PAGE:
So, a few weeks ago, I had just finished gassing up my crime cruiser (a 2001 Impala with 102,000 miles on it) when I radioed back to dispatch.
“Dispatch, I’m 101, headed back to post 2.”
“Uh, not so much, 30,” the dispatcher said.
You know nothing good can follow that, right?
“Dispatch, what’s up?” I asked.
“30, we’ve got a report of a cow in the road.”
He gave me the location and I thought what he probably actually meant was ‘pieces of a cow in the road.’ I figured there had been some kind of accident and that ol’ Bessie was now something more akin to messie bessie.
“Damn,” I said, not on the radio.
I headed out there and dispatch was very nearly correct. There was a cow, not pieces of a cow, and she was loose, but she was more in a drainage ditch rather than the road. My sergeant was also there and he just looked at me.
“What?” I said.
“Get it handled…rookie.”
Because this is a family blog, I won’t go into the discussion I had with my sergeant. Also because I don’t want to commit any of it to paper, in case there’s a disciplinary hearing later.
So I ambled over, took a long look at this 2000 pound chunk of pre-barbequed brisket, and told her to get on home. She stared at me with one of those looks that said, “Tee it up, skinny white boy, and see if you can move me.”
“Uh, sarge, now what?”
He laughed. “Ain’t you never dealt with a cow?”
“Yeah, I’m from the city. To me, both milk and hamburger come from the store, not the cow.”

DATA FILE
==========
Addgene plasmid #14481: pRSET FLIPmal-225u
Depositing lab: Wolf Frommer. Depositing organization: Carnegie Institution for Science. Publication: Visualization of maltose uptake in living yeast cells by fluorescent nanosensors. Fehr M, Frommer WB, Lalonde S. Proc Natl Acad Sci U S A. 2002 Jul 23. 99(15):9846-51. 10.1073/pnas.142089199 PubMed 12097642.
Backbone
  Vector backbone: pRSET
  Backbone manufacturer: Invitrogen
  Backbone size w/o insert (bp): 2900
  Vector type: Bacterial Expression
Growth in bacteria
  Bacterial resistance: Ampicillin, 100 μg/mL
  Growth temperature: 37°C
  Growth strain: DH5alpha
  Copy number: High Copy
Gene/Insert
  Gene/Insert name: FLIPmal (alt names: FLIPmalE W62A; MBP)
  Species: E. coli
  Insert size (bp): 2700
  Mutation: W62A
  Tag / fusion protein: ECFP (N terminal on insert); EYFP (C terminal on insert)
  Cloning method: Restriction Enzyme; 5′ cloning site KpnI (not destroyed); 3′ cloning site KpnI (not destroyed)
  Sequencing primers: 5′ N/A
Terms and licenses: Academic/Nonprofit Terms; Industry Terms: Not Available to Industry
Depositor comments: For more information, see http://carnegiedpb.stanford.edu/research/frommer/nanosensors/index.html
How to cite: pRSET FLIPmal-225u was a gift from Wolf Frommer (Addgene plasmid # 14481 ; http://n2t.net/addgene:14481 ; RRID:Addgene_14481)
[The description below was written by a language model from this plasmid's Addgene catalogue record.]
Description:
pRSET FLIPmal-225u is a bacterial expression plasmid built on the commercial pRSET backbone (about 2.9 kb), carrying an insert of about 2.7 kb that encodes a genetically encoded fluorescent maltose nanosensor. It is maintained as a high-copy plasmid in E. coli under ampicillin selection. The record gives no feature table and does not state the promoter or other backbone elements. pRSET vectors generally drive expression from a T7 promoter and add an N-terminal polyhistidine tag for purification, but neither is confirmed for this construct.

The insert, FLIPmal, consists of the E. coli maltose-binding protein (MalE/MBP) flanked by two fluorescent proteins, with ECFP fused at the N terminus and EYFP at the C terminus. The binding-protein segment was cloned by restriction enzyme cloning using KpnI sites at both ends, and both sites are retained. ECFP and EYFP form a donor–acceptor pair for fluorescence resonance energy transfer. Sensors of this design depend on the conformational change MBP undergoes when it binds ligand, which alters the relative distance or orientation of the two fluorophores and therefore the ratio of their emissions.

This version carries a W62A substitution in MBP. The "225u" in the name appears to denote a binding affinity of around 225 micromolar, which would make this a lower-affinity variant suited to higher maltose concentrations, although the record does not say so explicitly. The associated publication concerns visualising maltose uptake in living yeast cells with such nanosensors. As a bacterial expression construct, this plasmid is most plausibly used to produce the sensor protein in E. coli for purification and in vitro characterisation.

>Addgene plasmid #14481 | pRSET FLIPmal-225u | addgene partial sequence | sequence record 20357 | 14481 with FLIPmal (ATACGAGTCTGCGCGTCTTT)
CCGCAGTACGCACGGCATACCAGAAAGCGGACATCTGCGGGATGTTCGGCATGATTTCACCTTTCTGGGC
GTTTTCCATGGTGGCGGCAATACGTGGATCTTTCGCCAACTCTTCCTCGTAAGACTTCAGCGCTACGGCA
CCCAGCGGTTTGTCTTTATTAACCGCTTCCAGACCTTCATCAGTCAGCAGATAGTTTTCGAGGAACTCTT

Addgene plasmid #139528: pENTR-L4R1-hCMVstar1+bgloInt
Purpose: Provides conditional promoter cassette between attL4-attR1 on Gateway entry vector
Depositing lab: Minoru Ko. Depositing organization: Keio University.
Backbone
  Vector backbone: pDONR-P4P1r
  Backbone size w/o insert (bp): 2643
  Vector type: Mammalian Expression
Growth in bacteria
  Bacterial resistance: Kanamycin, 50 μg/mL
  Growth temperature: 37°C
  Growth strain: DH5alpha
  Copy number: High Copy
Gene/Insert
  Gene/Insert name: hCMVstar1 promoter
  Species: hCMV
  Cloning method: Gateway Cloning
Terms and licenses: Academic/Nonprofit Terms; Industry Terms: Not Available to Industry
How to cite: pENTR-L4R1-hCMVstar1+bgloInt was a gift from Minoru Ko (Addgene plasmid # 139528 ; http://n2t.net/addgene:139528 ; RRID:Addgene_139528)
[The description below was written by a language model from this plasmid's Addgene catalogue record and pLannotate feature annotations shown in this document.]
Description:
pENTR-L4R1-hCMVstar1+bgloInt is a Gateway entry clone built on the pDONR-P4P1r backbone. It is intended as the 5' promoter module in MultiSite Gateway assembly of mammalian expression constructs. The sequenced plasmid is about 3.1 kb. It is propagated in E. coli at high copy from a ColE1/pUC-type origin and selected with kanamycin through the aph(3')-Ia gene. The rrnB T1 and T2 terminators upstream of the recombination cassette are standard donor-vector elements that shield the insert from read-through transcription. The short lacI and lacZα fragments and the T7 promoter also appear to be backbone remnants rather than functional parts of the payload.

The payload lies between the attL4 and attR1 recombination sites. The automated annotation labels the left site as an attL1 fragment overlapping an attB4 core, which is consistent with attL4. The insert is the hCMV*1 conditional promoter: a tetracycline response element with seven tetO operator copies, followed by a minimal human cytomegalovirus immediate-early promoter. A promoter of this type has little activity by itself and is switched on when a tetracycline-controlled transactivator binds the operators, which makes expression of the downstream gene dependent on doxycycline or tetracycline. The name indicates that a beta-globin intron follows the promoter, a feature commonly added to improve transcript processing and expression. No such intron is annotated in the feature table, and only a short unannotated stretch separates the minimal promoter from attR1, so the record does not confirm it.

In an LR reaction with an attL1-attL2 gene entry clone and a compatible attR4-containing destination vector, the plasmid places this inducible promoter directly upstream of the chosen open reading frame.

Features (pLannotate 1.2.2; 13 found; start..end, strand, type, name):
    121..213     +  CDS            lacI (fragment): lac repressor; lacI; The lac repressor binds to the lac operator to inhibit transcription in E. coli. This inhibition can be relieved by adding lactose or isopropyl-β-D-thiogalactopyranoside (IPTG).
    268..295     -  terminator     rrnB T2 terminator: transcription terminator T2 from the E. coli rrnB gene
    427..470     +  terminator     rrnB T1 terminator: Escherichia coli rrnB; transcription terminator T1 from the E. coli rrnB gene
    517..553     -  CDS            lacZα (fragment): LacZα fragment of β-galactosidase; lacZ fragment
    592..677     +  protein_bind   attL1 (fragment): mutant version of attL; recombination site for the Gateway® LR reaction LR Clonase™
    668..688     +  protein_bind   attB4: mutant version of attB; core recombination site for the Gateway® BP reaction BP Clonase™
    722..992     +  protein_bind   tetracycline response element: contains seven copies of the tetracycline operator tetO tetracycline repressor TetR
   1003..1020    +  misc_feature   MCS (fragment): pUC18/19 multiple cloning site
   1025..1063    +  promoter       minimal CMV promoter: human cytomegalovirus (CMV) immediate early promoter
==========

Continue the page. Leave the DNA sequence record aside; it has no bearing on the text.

So the cow just laid there, eating the grass, while dispatch called a local dairy farmer whose cows live on the south side of the highway. He came out, cranky and pissed because it was 3 in the morning, told me not to spook the thing (how was that possible, I was, like, 200 feet away and trying to get further).
“Know what else?” he said.
“It ain’t mine.”
Then he walked away. Just walked right the fuck away, climbed his ass in his truck.
“Uh…wait,” I said. “Aren’t you going to help?”
“Ain’t mine,” he said again.
“Yeah, but — ” I shrugged. Wasn’t his cow, wasn’t his problem.
So I tried to give him the same eyes the cow was giving me, sort of a cross between pathetic and outgunned, and slightly sinister. Like, “Help me with this cow or I’ll — ”
Eventually, with a sigh worthy of me when I’m put out, he got outta the truck, went to the cow, and tried to herd it south across the highway.
“I’ll pen it up until we can figure out who owns it.”
“Rock and roll,” I said.
“Don’t like rock and roll,” he said.
Listen to whatever you want, I wanted to say, just get this heifer off my highway.
Except the damn thing wouldn’t go south. In fact, all it wanted to do was go north, up the incline and behind the tree line.
Why? ‘Cause there was a damn pen back there. A pen with an open gate. There was a horse loose, the cow, a couple’a chickens or some damned things; I don’t know, all manner of freakin’ farm fowl.
That’s where it belonged and apparently, it had had enough of the free life. Damned thing stood up, strolled up the hill, and wandered right back into the pen.
The farmer laughed. The sergeant laughed. I did not. Cows were not why I got into police work.
But I did discover one thing: that cow obviously wasn’t a diary cow. It was a homing cow.
See? Get it? Homing cow…exactly like a homing pigeon except totally different. Much heavier, actually, and probably better with barbeque sauce.